A few years ago, a friend of mine told me I needed to rid my vocabulary of the word, “why.”  I immediately asked him:


He said the word was riddled with implication of judgment.  This one word is intended to be a simple information gathering device, but depending on tone we could be saying one would need a pretty damn good reason to change OR have an opinion.  Why means we need evidence and justification for our actions, and usually, “because it feels right to me” isn’t one of them.  When my friend made this recommendation, I balked.  It’s just a word after all.  However, I did start understanding and hearing subtle ways in which we judge and shame people just with this simple word:

I’m quitting Crossfit.


I like to eat pickles with fried eggs on Wednesday afternoons.


I could see the judgment, but I felt I needed this word.  I strongly felt that we couldn’t change our own behavior or prevent further wrong-doing if we couldn’t ask, “why”?  I needed to know why I was anxious so I could stop being anxious.  While the self-inquiry provided me with a lot of theories, the information itself didn’t liberate me.

When I began my training with yogaHOPE, I was very bogged down in the why’s:  Why do I feel this way?  Why do I get nauseous every time I think about a certain event?  Why am I not better yet?  The why’s felt important because they were the only way I could get better, get healthier, and get more sane.  Yet, I discovered that all my questioning was actually a distraction.  If I could think and question away from pain, I won’t have to feel it.  Also, “why” is distracting because sometimes there is no answer.  Maybe you can’t fully remember the triggering event that started all this anxiety.  Maybe it isn’t one thing but many factors all together.  Maybe whatever happened or however you are, just is.

Oh, and that “just is” part is very tough to hear; because it really leaves us to sit with how we feel.  It just is because it is, is like a dank corner in a creepy basement.  We feel trapped, and the exploration and contemplation of the why feels like the way out.  I’m starting to find that asking why just keeps me in that dark corner with my eyes clenched tight and my ears plugged.  Asking why might tell me how I got to that dark basement, but it isn’t going to help me find the light switch and the stairs to get the hell out of there.  There is no getting through any hard thing while asking why… Why me?  Why now?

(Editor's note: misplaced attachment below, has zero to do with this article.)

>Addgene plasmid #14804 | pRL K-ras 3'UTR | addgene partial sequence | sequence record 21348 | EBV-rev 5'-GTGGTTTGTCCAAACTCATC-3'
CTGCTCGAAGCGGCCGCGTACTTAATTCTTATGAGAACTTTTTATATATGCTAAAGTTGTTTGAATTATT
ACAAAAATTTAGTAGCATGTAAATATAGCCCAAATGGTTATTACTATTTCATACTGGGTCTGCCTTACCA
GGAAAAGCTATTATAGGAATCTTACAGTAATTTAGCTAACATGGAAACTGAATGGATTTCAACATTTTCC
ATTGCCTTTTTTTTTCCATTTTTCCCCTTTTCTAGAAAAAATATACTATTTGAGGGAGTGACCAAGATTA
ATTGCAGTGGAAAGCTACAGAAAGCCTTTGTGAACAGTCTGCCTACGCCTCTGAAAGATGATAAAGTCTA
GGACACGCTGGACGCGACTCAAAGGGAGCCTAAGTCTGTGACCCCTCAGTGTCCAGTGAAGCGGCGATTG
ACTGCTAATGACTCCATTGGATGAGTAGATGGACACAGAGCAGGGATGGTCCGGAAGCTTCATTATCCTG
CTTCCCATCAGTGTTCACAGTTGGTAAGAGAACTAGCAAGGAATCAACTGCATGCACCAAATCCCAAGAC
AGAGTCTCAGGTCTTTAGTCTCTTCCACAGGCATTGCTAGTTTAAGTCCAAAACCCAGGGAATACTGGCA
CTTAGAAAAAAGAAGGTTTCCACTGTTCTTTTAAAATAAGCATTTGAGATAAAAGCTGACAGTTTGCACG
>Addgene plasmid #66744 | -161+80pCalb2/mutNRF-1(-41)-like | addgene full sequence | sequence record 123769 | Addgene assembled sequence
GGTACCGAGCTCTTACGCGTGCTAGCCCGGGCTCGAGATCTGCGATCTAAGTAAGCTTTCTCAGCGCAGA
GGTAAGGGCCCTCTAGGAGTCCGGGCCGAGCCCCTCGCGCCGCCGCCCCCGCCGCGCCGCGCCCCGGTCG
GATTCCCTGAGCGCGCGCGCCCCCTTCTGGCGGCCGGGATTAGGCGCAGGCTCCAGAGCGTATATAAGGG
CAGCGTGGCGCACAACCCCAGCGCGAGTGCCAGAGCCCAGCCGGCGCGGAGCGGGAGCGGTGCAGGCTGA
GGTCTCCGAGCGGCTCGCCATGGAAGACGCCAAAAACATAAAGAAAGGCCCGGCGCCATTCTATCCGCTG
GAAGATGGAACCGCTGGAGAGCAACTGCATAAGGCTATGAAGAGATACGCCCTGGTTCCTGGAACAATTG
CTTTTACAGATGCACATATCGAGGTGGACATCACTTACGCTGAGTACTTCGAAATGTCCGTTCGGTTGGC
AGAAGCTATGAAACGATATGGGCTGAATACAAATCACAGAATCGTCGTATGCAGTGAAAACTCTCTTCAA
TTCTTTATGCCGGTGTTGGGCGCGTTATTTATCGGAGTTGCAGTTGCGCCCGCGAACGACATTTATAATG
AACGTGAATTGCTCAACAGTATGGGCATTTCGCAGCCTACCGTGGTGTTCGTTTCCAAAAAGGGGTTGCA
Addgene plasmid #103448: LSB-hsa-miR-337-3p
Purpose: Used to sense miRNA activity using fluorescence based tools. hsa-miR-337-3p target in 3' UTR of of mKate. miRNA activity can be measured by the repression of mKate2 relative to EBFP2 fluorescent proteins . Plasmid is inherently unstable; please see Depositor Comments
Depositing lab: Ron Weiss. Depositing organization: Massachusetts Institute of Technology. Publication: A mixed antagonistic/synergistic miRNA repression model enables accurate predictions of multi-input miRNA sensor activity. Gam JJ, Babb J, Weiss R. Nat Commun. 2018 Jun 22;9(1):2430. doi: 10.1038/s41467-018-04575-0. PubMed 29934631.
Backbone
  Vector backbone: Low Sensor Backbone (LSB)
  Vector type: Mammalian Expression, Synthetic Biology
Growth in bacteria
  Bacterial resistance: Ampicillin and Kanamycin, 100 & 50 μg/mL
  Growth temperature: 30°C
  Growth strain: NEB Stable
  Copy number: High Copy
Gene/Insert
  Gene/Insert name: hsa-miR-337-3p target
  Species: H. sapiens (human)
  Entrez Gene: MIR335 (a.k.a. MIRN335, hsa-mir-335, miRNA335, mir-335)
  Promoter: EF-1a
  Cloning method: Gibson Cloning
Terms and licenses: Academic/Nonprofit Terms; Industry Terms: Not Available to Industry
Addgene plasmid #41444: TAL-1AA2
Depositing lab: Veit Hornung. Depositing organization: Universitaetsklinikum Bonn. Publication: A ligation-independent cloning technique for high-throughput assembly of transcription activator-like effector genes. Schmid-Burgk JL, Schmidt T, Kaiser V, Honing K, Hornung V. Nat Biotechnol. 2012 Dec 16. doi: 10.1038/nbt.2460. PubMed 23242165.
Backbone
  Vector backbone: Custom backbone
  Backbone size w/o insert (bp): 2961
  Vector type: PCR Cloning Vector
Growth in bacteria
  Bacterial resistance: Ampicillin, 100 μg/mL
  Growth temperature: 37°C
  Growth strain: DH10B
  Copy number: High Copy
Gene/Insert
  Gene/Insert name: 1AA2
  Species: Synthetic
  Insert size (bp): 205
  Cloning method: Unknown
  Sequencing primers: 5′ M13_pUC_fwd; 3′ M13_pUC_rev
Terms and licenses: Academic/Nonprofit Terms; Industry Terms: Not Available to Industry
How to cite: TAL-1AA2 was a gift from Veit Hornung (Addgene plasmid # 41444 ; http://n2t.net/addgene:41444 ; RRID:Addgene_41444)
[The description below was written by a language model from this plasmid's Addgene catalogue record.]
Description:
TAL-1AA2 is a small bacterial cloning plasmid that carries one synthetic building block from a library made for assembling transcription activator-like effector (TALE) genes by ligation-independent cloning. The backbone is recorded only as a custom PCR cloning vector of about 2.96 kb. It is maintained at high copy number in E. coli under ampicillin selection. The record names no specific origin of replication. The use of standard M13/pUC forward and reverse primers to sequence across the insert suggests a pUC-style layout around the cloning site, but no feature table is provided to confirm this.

I don’t think why should be eradicated from the vocabulary.  It’s perfectly fine question.  Questions are good.  They expand our cognitive awareness and make us curious and free-thinking people.  Yet, we have this entire nervous system within our tissue that doesn’t even have to consult the thinking, cognitive mind to react.  This whole system is designed to keep us safe and has no real consideration for the why’s.  It just knows that we are in danger, and we need to fight, run, or hide.  I can debate with myself for the rest of my life about the why.  Why did it happen to me?  Why do I still feel this way when it doesn’t make logical sense?  Why is this so hard?  I will come away with many answers, but none of them fulfilling because the only way out of the questions is to sit with them.  We have to sit with the questions, the untidiness of unanswered pleas for understanding, and the feelings that arise from open-ended ambiguity.  It’s what I think poet Rainer Maria Rilke was talking about when he said, “Live the questions now.  Perhaps then, someday far in the future, you will gradually, without even noticing it, live your way to the answer.”

Instead of asking the questions, live the questions.  Instead of forcing your fear and anxiety down with judgment and the dogged quest for certainty, feel the discomfort of, “it is.”  Living this way moves us from a state of grasping to a state of opening and receptivity.  It moves us toward compassion for the self and others.  The living and sitting with the questions requires us to turn our backs on security and certainty so we can begin to move toward freedom.